Controlling Your Children in Church


Recently, my girl friend and I attended the Ash Wednesday service at a local Catholic Church. We looked forward to it, and were very proud to fulfill our obligation.

I can’t speak for everybody. However I will assume that when most of us attend Church services, we want to pay close attention to the message being given by the priest, minister or any other religious leader who presides. During the Mass that we attended, this was not the case. For the entire time that we were there, several children, probably between the ages of four and seven, were talking loud, running around and causing other disturbances. One of the children even cried out, “I want to go home! I want to go home!” It was very hard for us to concentrate under these circumstances. At one point my girl friend saw one or two of the parents take several of the children outside. Needless to say, that prevented the parents from hearing the message as well.

While these children were disturbing the Church service, I thought about the parental responsibility in all this. I have been attending Church services since 1965, and I have never been to one with this kind of a ruckus. Are parents simply taking their kids to Church because they don’t know what else to do with them? Do parents exercise as much control over kids as they once did? I don’t know, but I do know this. If I pulled this stunt as a child while in Church, my backside would likely be decorated when I got home.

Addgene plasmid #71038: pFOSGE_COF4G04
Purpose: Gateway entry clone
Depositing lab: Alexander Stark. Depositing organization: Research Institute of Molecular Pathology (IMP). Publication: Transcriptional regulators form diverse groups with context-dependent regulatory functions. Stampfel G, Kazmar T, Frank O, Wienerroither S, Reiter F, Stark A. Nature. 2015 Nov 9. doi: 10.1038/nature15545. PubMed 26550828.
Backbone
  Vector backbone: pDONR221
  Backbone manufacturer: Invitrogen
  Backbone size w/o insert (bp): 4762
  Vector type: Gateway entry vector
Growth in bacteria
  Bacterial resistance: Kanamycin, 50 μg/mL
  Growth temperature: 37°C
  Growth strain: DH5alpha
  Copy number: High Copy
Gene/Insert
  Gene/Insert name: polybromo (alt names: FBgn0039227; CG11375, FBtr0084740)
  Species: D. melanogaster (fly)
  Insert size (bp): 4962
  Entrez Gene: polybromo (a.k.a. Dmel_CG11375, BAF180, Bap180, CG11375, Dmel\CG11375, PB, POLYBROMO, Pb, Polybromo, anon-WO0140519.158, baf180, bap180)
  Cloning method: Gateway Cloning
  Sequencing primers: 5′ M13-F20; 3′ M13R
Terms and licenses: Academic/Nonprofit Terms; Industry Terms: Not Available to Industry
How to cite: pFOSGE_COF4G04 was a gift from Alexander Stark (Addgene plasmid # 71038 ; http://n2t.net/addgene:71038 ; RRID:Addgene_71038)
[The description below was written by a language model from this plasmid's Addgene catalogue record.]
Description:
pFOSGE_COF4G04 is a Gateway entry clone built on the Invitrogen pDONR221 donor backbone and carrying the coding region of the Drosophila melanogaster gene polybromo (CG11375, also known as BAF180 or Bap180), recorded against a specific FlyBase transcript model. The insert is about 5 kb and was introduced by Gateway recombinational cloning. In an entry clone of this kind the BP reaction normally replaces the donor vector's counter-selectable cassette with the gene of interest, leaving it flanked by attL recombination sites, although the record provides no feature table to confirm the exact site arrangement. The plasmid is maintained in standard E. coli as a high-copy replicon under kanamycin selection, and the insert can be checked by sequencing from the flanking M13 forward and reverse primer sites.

In my opinion, there are two sides to this issue. On one hand, children should be exposed to God and the Church as much as possible for obvious reasons. On the other hand, the adults want to hear the message being given at the service without being continuously distracted. During the service on Ash Wednesday, I commended the priest and his staff for not being phased by the commotion and for moving right along with what they had to do.

If you are a parent and feel that you need to bring your 5-year-old child to Church, you should be able to convince your child of the importance of where you’re about to go, and that the child should fully respect the situation. I’m not saying it’s easy, but I believe this is a subject for healthy debate.

About the Author

Bob Branco resides in New Bedford, Massachusetts, and is a self-published author of four books. He is a community organizer, tutors persons with visual impairments, and has written columns for local and international organizations. Bob’s web site is www.dvorkin.com/robertbranco/.